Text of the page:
On not heart-ing Clement Moore

Nineteen years ago, the Rev. Roger Ferlo, who is now president of Seabury and Bexley Hall Seminaries, was rector of St. Luke in the Fields in Greenwich Village, a church where Clement Moore, author of A Visit from St. Nicholas, otherwise known by its first line: “Twas the Night Before Christmas” was once senior warden.

Ferlo, as it happens, hates the poem, and when he said so, in an op-ed for the New York Times, it sparked a fierce reaction.

Here’s a taste, but read the whole thing:

His scowling ghost hovers over the place like the nightmare before Christmas. It was in a grand old house like this that he was moved to inflict “A Visit From Saint Nicholas” on a world too willing to like it.

I hate that poem. It’s the kind of thing a middlebrow Episcopal Hebrew professor writes to indulge his sentimental idea of what a Knickerbocker Ward Christmas should look like. No rats stirring; windows with shutters and sashes; St. Nick down the chimney; smug Protestant children snug in their beds; all those silly reindeer; that lousy rhyme scheme. Too much peace and niceness. Left unmentioned are the Irish and Italians who threatened to overwhelm the neighborhood from their noisy enclaves south of Houston Street. A perfectly gentrified Christmas for a newly gentrified neighborhood.

Not in my house.

I grew up Italian Catholic in an upstate working-class town near Utica. We didn’t know from gentry. On the night before Christmas, you sit in a darkened church. A soupy little electric organ plays Silent Night. Everybody kneels, humming along, staring at the creche




Dunno why The Lead resurrects this anti-Moore screed by Ferlo. Yes, outside middle-class Anglo home life, there were struggling and ill-treated immigrants — and outside the immigrants were the native-born Black citizens being displaced from even menial jobs in the industrializing Northeast. Injustice enough for all. One could write a poem about that, which wouldn’t be “A Visit from St. Nicholas.”

To undermine the reputation of the Sage of Chelsea, one might look into the suspicions that Clement Moore didn’t actually write the poem for which he’s famous:

There are those who now believe that “Twas the Night Before Christmas” was, in reality, written by a man named Henry Livingston, years before Clement C. Moore claimed to have created the poem. Don Foster, an English professor at Vassar College and an expert and scholar on authorial attribution, or who wrote what in layman’s terms, believes that Clement Moore took credit for something he did not write. Foster thinks that Livingston, a poet of Dutch ancestry who lived in upstate New York, wrote “A Visit From St. Nicholas” long before Moore supposedly did. Livingston, who wrote poetry for his family and did not have much of it published, was fancy free, humorous, witty, and well-intended, or about the exact opposite of Moore, who was a professor of Oriental and Greek literature and a Bible scholar.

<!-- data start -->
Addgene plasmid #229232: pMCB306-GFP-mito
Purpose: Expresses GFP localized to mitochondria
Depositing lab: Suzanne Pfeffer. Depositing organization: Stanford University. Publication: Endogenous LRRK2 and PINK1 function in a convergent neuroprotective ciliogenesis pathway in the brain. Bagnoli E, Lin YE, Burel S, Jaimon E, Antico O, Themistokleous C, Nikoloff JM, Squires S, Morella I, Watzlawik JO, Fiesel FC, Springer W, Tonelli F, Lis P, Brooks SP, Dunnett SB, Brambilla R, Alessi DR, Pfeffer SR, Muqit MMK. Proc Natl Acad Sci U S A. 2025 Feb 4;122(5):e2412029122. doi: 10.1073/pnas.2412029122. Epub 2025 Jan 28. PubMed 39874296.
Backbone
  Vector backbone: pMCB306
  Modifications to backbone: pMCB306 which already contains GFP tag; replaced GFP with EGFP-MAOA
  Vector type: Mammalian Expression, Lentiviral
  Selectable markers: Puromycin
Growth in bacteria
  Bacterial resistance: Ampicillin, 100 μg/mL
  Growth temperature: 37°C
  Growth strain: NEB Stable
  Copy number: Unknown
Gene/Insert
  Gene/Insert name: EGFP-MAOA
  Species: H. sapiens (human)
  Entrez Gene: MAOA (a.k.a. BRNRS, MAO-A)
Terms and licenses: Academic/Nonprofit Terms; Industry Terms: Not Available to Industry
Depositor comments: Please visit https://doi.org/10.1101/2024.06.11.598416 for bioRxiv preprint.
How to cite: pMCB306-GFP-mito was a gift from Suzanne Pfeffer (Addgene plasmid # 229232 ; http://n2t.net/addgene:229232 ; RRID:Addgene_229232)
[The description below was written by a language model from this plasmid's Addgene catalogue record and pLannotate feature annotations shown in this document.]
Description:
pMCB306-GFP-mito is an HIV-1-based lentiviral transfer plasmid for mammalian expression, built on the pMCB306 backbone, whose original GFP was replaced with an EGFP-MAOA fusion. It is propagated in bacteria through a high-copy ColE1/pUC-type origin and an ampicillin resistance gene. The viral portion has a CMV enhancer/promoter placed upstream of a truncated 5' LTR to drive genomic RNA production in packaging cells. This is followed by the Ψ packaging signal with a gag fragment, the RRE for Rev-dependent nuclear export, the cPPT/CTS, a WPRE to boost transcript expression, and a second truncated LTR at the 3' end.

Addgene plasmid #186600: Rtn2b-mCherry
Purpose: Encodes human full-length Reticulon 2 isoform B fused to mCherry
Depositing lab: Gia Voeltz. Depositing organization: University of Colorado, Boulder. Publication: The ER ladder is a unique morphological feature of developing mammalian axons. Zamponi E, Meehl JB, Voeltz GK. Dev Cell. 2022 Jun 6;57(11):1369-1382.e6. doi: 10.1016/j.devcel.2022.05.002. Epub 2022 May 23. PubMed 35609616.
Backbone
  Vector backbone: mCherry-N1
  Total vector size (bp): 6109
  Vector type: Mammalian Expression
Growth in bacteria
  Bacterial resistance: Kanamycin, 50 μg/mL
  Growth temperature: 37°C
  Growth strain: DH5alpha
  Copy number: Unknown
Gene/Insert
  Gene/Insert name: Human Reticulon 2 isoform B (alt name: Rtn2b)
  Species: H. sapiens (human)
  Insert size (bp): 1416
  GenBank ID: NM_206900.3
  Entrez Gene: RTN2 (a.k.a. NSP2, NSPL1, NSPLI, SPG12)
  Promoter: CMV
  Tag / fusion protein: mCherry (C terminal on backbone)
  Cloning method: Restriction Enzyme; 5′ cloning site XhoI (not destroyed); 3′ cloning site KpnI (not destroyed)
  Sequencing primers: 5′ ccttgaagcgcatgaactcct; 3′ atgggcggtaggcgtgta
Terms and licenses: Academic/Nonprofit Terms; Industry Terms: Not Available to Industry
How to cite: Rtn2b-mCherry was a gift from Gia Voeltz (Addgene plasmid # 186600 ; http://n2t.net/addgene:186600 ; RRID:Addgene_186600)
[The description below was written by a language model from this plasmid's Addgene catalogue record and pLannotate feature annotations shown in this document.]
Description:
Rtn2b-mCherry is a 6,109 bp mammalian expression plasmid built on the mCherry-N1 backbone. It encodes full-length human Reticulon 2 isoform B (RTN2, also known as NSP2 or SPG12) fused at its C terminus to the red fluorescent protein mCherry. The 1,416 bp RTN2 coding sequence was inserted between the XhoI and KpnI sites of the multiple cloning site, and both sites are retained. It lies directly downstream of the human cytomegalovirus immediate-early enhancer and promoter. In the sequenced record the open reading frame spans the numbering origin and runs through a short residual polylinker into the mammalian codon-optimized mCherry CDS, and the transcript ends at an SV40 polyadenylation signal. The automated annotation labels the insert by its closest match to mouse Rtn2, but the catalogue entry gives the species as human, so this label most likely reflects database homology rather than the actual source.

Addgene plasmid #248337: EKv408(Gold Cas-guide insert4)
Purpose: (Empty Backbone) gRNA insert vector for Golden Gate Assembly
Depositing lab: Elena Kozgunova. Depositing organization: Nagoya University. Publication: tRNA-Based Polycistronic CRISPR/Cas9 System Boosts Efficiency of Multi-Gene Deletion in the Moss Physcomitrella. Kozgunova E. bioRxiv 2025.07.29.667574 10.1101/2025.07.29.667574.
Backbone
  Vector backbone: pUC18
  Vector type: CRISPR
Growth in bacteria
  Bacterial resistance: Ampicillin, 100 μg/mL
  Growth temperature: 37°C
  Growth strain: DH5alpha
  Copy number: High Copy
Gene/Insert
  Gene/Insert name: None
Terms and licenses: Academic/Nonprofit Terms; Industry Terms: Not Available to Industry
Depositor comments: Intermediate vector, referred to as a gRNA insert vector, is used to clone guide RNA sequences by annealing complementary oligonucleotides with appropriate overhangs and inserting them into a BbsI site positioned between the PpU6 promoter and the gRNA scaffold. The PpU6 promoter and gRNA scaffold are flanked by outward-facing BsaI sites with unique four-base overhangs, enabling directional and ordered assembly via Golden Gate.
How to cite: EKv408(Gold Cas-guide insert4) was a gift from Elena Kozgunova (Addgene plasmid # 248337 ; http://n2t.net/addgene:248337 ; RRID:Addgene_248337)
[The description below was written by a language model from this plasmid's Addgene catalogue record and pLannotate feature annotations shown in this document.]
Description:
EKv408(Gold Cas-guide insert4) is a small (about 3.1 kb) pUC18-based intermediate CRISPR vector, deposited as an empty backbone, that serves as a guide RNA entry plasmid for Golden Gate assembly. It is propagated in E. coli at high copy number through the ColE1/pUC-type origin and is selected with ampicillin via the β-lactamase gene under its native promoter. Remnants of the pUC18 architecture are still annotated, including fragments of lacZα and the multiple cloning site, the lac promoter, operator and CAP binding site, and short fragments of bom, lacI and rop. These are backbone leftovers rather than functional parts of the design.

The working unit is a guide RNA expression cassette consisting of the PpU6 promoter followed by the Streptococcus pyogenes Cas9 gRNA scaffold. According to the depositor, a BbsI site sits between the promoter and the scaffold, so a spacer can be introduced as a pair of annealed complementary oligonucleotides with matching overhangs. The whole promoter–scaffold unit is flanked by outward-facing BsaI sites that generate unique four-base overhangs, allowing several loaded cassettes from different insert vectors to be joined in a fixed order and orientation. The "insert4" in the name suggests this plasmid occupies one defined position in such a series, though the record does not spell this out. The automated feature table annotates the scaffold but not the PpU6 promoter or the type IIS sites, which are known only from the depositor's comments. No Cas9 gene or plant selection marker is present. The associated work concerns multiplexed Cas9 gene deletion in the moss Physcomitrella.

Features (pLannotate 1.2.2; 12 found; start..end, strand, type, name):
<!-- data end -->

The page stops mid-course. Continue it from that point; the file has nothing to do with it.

Foster believes that Moore, who lived in Manhattan, recited Livingston’s poem for his own children. “‘Twas the Night Before Christmas” was heard by a family friend, a Miss Harriet Butler, and she was so taken with the verses that she copied them down and sent it into the Troy Sentinel, which published it in on December 23rd, 1923, without crediting an author. Years later, in 1837, as the poem gained amazing popularity, a publisher friend of Clement Moore’s, Charles Hoffman, included the work in a book of poems and credited Moore with being the author. Moore finally decided, according to Foster’s theory, that he might as well accept the poem as being his work, and he included it in a release of some of his pieces in 1844, saying that he hadn’t wanted to be known as the author up to that point because he was embarrassed that such a silly poem would garner more attention than his other, more somber and meaningful writings. Of course, Moore made sure that Livingston, who passed away at the age of 80 in 1828, was long gone before he claimed “‘Twas the Night Before Christmas” as his own.

Christopher Johnson

In the immortal words of the late, lamented actor Warren Oates, “Lighten up, Francis!”


“His scowling ghost hovers over the place like the nightmare before Christmas.”

The Rev. Ferlo, I presume? O_o

(j/k, I agree w/ JohnC. “Different strokes, etc”)

JC Fisher

A blessed Christmas to all at the Cafe (and to all, a Good Night! ;-D)

John B. Chilton

Ha. De gustibus non est disputandum. I visited a UU church this past Sunday. It was packed and vibrant. The sense of community was palpable. As was the appreciation for the gift of children. And, as it happened, the Night Before Christmas was read with the children gathered around. I liked it. De gustibus non est disputandum.